March 2, 1995 in Features

Circle Of Love Group Helps Women Help Each Other Cope With The Challenges Of Cancer

By The Spokesman-Review

Nancy Nelson sounded tired on the telephone. She had arrived home from the hospital only hours earlier.

But her voice brightened as she remembered a visit from a friend a year ago.

Upon learning of Nelson’s biopsy results, the friend told her, “I just want you to know you’re entering into a wonderful sisterhood.”

After more than a year of fighting breast cancer, Nelson has discovered her friend was right.

“It is an incredible group of women who challenge and claw their way through this disease,” Nelson says, her voice strong and clear.

On Sunday the Peace and Justice Action League of Spokane will honor women who have lived with, died from and survived serious disease. Called “Women Celebrate Women: Helping Each Other Heal,” the event will be from 2-6 p.m. at the Unitarian Church, 4340 W. Fort George Wright Drive.

Nelson, the former director of the league, helped dream up this event. But in a telephone interview earlier this week, she was uncertain whether she’d be well enough to attend.

Nelson is embarking on a new, high-dose chemotherapy regimen. Part of that program will include a peripheral blood stem cell reinfusion. She is undergoing megadoses of chemotherapy, which will suppress her bone marrow so that she won’t produce white blood cells, and make infection a serious threat. Her blood stem cells will be harvested, treated, frozen and then reinjected later to prevent infection.

Part of her treatment will occur next month at the Fred Hutchinson Cancer Research Center in Seattle.

“I feel amazingly fortunate I’m one of the people able to have this procedure,” says Nelson. “They weren’t doing them a year ago.”

With a weakened immune system, Nelson must avoid infections and crowds. But she’s hoping to wear a mask and attend at least part of Sunday’s event.

It will feature personal stories from breast cancer survivors such as Kim Murillo and Jan Doherty, and talks on healing alternatives from Dr. Joan Craig, medical director of the Sacred Heart Cancer and Research Center, Dr. Linda Hole, a family practice physician and acupuncturist, and Daya Goldschlag, a massage therapist.

Spokane entertainers Lee Lee Everette and Kathy Colton will perform, and participants will create a healing spiral quilt, designing circular quilt pieces to honor women who have dealt with serious disease.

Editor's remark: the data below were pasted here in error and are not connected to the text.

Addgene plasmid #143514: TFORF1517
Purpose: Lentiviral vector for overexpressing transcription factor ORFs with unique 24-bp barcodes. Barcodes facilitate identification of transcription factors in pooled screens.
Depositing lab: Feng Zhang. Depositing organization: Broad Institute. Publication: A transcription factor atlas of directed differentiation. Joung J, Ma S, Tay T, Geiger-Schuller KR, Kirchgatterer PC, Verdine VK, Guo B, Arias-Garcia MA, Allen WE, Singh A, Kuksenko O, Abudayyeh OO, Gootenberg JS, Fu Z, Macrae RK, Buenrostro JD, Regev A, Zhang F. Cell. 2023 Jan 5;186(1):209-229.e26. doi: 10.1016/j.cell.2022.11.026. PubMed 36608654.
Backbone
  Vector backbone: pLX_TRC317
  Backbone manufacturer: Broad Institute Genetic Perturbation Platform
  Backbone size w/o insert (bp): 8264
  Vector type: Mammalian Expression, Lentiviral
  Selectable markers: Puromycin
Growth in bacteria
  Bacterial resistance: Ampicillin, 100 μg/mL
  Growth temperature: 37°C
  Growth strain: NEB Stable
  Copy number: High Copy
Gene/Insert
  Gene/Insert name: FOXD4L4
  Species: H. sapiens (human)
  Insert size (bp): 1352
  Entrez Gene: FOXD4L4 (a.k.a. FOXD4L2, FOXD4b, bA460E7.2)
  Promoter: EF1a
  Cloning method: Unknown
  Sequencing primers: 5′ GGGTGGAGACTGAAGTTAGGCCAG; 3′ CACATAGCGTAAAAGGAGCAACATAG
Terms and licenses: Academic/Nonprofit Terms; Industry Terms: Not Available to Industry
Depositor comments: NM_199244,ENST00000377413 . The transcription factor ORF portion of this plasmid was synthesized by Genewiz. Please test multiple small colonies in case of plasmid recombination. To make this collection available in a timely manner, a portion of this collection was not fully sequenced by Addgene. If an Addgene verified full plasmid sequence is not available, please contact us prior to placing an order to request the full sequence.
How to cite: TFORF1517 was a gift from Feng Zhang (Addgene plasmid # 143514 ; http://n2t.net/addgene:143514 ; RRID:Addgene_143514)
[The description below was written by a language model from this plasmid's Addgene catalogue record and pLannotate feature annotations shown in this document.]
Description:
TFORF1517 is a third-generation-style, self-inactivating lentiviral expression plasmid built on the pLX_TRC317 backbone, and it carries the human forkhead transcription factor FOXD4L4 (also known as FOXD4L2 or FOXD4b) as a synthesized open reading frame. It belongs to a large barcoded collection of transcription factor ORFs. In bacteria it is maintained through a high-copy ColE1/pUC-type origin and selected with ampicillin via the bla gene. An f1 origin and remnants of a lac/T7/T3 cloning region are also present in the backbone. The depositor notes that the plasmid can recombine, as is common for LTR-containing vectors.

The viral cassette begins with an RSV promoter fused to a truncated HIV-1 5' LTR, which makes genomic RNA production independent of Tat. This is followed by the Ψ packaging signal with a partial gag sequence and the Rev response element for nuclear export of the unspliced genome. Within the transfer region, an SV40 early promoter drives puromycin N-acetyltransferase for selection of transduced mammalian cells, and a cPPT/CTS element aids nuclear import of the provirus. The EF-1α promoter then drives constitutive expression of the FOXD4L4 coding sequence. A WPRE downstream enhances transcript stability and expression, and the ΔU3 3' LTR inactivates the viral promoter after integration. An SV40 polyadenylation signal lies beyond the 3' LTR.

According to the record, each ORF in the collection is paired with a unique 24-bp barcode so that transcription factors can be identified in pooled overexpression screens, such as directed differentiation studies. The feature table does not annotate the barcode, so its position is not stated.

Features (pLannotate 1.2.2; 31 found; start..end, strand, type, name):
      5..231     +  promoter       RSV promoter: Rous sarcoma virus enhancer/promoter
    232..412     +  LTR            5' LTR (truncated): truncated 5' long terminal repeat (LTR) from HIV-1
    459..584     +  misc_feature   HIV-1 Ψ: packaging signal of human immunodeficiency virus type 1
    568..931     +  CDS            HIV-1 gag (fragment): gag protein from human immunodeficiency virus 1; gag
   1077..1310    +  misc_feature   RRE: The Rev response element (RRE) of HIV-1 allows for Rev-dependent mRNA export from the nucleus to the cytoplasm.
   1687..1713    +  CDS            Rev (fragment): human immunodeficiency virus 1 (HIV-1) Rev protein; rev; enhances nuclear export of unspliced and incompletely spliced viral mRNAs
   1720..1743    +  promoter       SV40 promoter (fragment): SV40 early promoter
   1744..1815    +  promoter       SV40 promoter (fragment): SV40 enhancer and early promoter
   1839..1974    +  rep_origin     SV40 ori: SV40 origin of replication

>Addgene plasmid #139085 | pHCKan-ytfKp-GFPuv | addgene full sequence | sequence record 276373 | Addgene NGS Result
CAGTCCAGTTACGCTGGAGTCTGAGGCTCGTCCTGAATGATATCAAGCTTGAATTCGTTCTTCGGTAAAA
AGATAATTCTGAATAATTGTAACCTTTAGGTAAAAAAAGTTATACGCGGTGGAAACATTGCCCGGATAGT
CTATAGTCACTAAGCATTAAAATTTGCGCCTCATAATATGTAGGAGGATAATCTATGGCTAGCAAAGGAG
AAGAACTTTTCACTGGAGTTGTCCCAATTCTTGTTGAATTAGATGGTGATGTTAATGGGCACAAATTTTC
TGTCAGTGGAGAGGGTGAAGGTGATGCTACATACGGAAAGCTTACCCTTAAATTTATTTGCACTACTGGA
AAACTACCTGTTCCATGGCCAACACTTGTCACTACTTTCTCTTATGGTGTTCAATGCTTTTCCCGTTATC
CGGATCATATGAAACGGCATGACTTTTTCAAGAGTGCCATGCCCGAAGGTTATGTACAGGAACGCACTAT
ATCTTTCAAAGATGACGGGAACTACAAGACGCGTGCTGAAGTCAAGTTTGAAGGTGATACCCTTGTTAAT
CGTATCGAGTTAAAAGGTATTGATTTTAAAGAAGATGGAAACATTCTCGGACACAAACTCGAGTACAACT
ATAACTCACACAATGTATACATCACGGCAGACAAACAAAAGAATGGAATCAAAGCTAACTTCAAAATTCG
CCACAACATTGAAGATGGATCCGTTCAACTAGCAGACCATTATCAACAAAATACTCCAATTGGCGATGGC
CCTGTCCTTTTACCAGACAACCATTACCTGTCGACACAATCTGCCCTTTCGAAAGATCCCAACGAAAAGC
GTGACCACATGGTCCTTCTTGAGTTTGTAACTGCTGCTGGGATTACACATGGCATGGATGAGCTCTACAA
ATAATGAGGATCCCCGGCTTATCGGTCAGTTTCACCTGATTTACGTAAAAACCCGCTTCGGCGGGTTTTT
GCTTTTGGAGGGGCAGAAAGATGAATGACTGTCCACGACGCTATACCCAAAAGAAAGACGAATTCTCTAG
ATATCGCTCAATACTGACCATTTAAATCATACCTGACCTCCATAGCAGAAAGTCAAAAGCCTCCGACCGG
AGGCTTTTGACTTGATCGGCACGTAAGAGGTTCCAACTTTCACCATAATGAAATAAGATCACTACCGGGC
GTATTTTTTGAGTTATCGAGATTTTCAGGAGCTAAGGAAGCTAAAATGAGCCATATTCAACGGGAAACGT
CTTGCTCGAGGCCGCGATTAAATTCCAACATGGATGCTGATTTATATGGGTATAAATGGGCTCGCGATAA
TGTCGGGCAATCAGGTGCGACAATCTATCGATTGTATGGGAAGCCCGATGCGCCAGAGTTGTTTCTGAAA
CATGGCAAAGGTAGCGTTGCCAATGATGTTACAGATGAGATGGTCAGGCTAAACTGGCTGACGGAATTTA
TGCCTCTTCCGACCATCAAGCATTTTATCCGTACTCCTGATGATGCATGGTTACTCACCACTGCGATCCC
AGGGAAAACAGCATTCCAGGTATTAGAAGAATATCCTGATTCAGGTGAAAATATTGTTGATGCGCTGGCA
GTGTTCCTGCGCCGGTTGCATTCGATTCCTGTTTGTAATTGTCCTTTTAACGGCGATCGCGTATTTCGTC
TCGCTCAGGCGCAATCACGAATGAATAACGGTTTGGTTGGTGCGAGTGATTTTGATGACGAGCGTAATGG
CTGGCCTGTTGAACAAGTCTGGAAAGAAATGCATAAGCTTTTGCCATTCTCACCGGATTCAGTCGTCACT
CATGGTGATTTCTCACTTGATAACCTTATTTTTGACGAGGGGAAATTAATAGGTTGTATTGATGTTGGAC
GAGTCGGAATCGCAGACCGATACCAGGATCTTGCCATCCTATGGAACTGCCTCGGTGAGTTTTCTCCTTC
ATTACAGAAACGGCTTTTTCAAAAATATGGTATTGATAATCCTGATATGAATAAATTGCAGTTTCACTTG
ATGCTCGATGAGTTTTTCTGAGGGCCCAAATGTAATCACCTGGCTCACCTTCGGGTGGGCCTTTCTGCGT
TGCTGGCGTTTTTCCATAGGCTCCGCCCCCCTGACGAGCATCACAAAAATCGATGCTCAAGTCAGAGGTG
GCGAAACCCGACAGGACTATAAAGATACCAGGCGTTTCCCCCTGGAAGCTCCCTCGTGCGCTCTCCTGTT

“We live in a state of denial most of the time,” says Sacred Heart’s Craig. “I think some of the most effective women are those who have survived all of this.”

Murillo, a mental health worker, stared down death five years ago when she was diagnosed with cancer at age 37 and emerged transformed and stronger.

“I decided I really wanted to hang on to life,” Murillo said. “I wanted to stay on the planet for my children.”

She survived mastectomy, chemotherapy and radiation through the help of a woman oncologist, a woman minister, a woman therapist and a large group of women friends.

Death, she discovered, is inevitable, but she learned she won’t have to go through it alone. Living life as fully and honestly as possible became her focus.

And when the cancer disappeared, she took charge of her life. She ended a relationship that wasn’t working, she took up running, lost 40 pounds, made plans to pursue a master’s degree and even changed her hair.

“I don’t think you have choices to live or to die,” says Murillo. “It comes down to how you’re going to live with the life you’ve got.”

According to Craig, 350 to 400 women each year are diagnosed with breast cancer in Spokane. These women confront the disease in highly individual ways, but, Craig says, all encounter an opportunity for growth.

After wrestling with their own mortality, they often come to similar conclusions. Says Doherty, 45, “We all have now and we don’t treasure now nearly enough.”

Doherty, a public education officer for the Spokane Fire Department, finds that it is not her own cancer that has been most painful, it has been grieving the deaths of friends to this disease.

“It’s so profoundly sad to see what people have gone through and are still facing,” Doherty says. “They should still be there for their children, for their husbands, for their mothers and fathers.”

Doherty finds being a member of a breast cancer survivors’ support group has given her a place to talk about life and death realities without scaring her family.

Murillo finds that when women gather, they exchange wisdom about the benefits of scarves and turbans versus wigs. They compare notes about the white chemotherapy lines in their fingernails. They talk about their grief at losing the sensation, so familiar to breast-feeding mothers, that recurred whenever they heard a baby crying.

“My friends really listened to me,” says Murillo. “They said how courageous I was and how important I was to them. Those things really made me appreciate life more.”

Murillo believes her friends and her therapist helped save her life. Unexpressed feelings might have only fed the cancer, she says.

Now, at 41, she says, “I know my life is so much richer. When I get into difficult times, I think, ‘I have survived cancer. I can survive anything.”’

For more information about “Women Celebrate Women: Helping Each Other Heal,” call PJALS at 838-7870.

MEMO: This is a sidebar which appeared with story: Celebration “Women Celebrate Women: Helping Each Other Heal” will be held Sunday from 2-6 p.m. at the Unitarian Church, 4340 W. Fort George Wright Drive. Call 838-7870 for more information.

This is a sidebar which appeared with story: Celebration “Women Celebrate Women: Helping Each Other Heal” will be held Sunday from 2-6 p.m. at the Unitarian Church, 4340 W. Fort George Wright Drive. Call 838-7870 for more information.